Date Published: January 23, 2017
Publisher: Public Library of Science
Author(s): Maria E. Rodrigues, Susana P. Lopes, Cláudia R. Pereira, Nuno F. Azevedo, Anália Lourenço, Mariana Henriques, Maria O. Pereira, Joy Sturtevant.
The polymicrobial nature of ventilator-associated pneumonia (VAP) is now evident, with mixed bacterial-fungal biofilms colonizing the VAP endotracheal tube (ETT) surface. The microbial interplay within this infection may contribute for enhanced pathogenesis and exert impact towards antimicrobial therapy. Consequently, the high mortality/morbidity rates associated to VAP and the worldwide increase in antibiotic resistance has promoted the search for novel therapeutic strategies to fight VAP polymicrobial infections. Under this scope, this work aimed to assess the activity of mono- vs combinational antimicrobial therapy using one antibiotic (Polymyxin B; PolyB) and one antifungal (Amphotericin B; AmB) agent against polymicrobial biofilms of Pseudomonas aeruginosa and Candida albicans. The action of isolated antimicrobials was firstly evaluated in single- and polymicrobial cultures, with AmB being more effective against C. albicans and PolyB against P. aeruginosa. Mixed planktonic cultures required equal or higher antimicrobial concentrations. In biofilms, only PolyB at relatively high concentrations could reduce P. aeruginosa in both monospecies and polymicrobial populations, with C. albicans displaying only punctual disturbances. PolyB and AmB exhibited a synergistic effect against P. aeruginosa and C. albicans mixed planktonic cultures, but only high doses (256 mg L-1) of PolyB were able to eradicate polymicrobial biofilms, with P. aeruginosa showing loss of cultivability (but not viability) at 2 h post-treatment, whilst C. albicans only started to be inhibited after 14 h. In conclusion, combination therapy involving an antibiotic and an antifungal agent holds an attractive therapeutic option to treat severe bacterial-fungal polymicrobial infections. Nevertheless, optimization of antimicrobial doses and further clinical pharmacokinetics/pharmacodynamics and toxicodynamics studies underpinning the optimal use of these drugs are urgently required to improve therapy effectiveness and avoid reinfection.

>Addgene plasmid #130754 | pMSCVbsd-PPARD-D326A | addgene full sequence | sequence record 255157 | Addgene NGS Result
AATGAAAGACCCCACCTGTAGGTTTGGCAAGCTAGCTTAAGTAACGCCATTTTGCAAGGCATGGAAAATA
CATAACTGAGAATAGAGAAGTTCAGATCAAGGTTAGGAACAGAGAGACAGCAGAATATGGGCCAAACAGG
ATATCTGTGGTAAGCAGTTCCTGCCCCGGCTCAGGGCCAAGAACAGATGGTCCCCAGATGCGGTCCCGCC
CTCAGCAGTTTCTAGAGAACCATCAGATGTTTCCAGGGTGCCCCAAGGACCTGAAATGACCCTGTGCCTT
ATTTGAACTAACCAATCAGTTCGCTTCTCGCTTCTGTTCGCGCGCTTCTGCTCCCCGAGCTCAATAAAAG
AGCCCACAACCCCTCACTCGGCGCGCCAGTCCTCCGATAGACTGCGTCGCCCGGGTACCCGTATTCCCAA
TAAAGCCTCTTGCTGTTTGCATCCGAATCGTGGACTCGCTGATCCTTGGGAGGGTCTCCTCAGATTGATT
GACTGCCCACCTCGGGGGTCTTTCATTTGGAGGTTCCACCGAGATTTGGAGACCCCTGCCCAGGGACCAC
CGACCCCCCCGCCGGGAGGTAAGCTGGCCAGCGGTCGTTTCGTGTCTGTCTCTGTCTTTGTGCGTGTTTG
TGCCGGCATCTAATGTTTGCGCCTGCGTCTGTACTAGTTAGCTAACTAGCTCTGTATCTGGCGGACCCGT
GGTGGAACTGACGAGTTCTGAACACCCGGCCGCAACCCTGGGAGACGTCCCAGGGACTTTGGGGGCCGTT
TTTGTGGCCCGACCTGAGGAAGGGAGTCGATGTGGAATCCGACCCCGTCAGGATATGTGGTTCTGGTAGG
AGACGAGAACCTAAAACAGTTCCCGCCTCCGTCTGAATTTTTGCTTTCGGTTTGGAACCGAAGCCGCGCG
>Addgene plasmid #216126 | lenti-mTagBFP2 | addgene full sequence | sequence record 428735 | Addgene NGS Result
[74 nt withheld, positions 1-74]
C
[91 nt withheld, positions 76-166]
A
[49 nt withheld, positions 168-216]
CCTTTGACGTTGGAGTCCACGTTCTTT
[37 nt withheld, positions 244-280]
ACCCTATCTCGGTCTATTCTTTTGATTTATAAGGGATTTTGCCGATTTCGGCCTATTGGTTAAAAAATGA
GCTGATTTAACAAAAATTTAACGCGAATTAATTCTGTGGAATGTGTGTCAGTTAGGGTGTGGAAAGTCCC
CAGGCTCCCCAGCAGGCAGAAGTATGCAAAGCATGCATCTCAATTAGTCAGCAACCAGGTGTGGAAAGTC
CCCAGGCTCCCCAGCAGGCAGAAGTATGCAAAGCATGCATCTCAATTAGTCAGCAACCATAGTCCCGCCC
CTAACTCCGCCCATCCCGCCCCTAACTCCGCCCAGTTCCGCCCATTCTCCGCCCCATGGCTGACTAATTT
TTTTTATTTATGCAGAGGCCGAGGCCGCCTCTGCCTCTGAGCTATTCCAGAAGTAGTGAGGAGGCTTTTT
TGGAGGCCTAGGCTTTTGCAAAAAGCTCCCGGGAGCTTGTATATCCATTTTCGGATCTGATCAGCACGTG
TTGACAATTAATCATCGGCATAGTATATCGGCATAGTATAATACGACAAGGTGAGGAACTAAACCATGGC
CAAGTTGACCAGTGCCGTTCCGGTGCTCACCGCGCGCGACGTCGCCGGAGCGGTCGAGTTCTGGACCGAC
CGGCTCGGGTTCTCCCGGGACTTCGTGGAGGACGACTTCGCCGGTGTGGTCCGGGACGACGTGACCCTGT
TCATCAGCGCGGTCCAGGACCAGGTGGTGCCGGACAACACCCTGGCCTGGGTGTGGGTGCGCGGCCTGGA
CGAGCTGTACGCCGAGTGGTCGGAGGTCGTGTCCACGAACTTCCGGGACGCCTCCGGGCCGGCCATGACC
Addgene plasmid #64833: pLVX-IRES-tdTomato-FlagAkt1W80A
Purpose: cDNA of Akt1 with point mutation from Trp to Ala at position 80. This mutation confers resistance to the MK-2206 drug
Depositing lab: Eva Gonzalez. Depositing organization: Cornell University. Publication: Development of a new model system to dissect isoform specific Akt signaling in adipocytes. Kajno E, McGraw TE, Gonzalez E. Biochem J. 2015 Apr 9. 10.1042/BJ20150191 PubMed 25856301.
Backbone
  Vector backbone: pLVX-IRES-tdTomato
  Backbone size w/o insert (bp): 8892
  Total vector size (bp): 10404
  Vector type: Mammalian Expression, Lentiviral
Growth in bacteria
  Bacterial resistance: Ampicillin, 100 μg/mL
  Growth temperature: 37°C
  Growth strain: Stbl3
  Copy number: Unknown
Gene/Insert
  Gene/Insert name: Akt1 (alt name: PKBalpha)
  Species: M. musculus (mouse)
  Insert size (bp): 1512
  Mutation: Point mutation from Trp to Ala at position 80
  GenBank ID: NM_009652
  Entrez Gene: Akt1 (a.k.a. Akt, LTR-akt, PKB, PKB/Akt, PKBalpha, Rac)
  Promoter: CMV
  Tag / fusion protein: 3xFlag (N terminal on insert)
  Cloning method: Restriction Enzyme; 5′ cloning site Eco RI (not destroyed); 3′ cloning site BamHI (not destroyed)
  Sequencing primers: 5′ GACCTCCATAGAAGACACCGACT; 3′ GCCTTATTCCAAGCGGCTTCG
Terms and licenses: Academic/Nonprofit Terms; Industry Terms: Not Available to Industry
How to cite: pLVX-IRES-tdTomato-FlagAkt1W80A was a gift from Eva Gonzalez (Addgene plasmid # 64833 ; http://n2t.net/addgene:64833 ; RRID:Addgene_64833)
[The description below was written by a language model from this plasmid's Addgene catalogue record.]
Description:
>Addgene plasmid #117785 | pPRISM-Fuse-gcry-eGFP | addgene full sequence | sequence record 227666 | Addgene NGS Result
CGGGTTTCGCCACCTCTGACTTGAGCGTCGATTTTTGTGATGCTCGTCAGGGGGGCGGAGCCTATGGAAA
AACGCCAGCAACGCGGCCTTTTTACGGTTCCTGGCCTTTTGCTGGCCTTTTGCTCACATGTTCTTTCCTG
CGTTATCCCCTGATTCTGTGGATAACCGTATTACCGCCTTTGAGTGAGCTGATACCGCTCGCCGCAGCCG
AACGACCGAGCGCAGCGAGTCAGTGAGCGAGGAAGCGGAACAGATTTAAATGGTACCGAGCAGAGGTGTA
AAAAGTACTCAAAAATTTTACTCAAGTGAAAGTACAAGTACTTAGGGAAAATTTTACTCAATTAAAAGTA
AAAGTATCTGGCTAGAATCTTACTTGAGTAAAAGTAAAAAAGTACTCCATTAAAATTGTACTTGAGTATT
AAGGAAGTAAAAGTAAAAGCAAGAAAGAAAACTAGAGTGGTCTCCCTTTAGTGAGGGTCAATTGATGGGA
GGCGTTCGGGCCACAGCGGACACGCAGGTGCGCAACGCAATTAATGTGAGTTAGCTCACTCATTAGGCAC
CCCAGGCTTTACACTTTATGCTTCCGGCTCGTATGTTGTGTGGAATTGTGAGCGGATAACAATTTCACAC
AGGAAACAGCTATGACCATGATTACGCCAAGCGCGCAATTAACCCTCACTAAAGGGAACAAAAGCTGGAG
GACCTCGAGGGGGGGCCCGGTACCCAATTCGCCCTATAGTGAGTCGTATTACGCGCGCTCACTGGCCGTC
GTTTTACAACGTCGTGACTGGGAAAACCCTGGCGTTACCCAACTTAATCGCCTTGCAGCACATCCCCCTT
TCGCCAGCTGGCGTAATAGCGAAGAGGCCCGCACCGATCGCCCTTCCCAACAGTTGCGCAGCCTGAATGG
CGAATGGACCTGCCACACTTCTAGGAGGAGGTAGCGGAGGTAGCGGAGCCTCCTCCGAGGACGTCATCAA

Ventilator-associated pneumonia (VAP) is a respiratory infectious disease, now recognized as having a polymicrobial nature. VAP occurs 48–72 hours after endotracheal intubation and has an associated estimated mortality of 10–40% . The starting-point for VAP development is the presence of an endotracheal tube (ETT), which allows the leakage of contaminated oropharyngeal secretions down to the lungs and is prone to microbial colonization . A wide spectrum of pathogens is able to attach the ETT surface. Pseudomonas aeruginosa stands out in these infections, ranking for higher fatality rates , mainly due to its ability to develop biofilms resilient to antibiotic therapy. Isolation of fungal species, such as Candida albicans, is also common from tracheal secretions, but usually leads only to the colonization of the airways, rather than causing pneumonia in critically-ill patients [4, 5]. However, the risk of VAP due to infection by P. aeruginosa is facilitated and markedly increased in patients displaying C. albicans tracheobronchial colonization [6, 7]. Both P. aeruginosa and C. albicans have tendency to form resistant polymicrobial biofilms, playing extensive ecological roles in nosocomial infections, such as VAP [8, 9]. Co-infection by both species has also been well documented, with ample evidence supporting the multifaceted bacterial-fungal and/or bacterial/fungal-host interactions [10–22]. So far, no reliable methods are currently available to detect ETT’s biofilms while the patient remains on invasive mechanical ventilation. Additionally, only few preventive and therapeutic strategies to reduce ETT biofilm formation and VAP have been tested in clinical settings [23–26].
The growing evidence that most respiratory infections are developed throughout complex processes involving several pathogens  could partially explain the lack of response to conventional therapeutic regimens that primarily target single causative agents instead of all members in the consortia. So, it is strongly suggested that the antimicrobial therapy outcome in mixed-species infections may be severely impacted by the number, type and interplay of microorganisms within the polymicrobial communities. In light of the recent reports regarding complex interactions between P. aeruginosa and C. albicans in VAP [60–62], the present study intended to understand how these species respond to individual and combined antimicrobial therapy using antibiotic and antifungal agents.
The role of polymicrobial biofilms in infectious diseases, such as VAP, is of utmost importance and will probably direct novel therapies that target the multiplicity of species within the consortia by avoiding the enhanced pathogenesis that results from interactions among the causative microbes of such infections. The increased incidence of drug resistant fungi and bacteria in polymicrobial consortia has resulted, in part, from the intense use of antifungals and antibiotics in clinical settings. For therapies to be maximally effective, however, anti-biofilm therapeutic interventions will be required. Here, combination of an antibiotic agent (PolyB) and an antifungal agent (AmB) had shown a potential synergy therapeutic effect against polymicrobial communities involving P. aeruginosa and C. albicans. However, for clinical application purposes, such combination should be optimized (e.g. antimicrobial concentrations, and timing of administration) to avoid reinfection.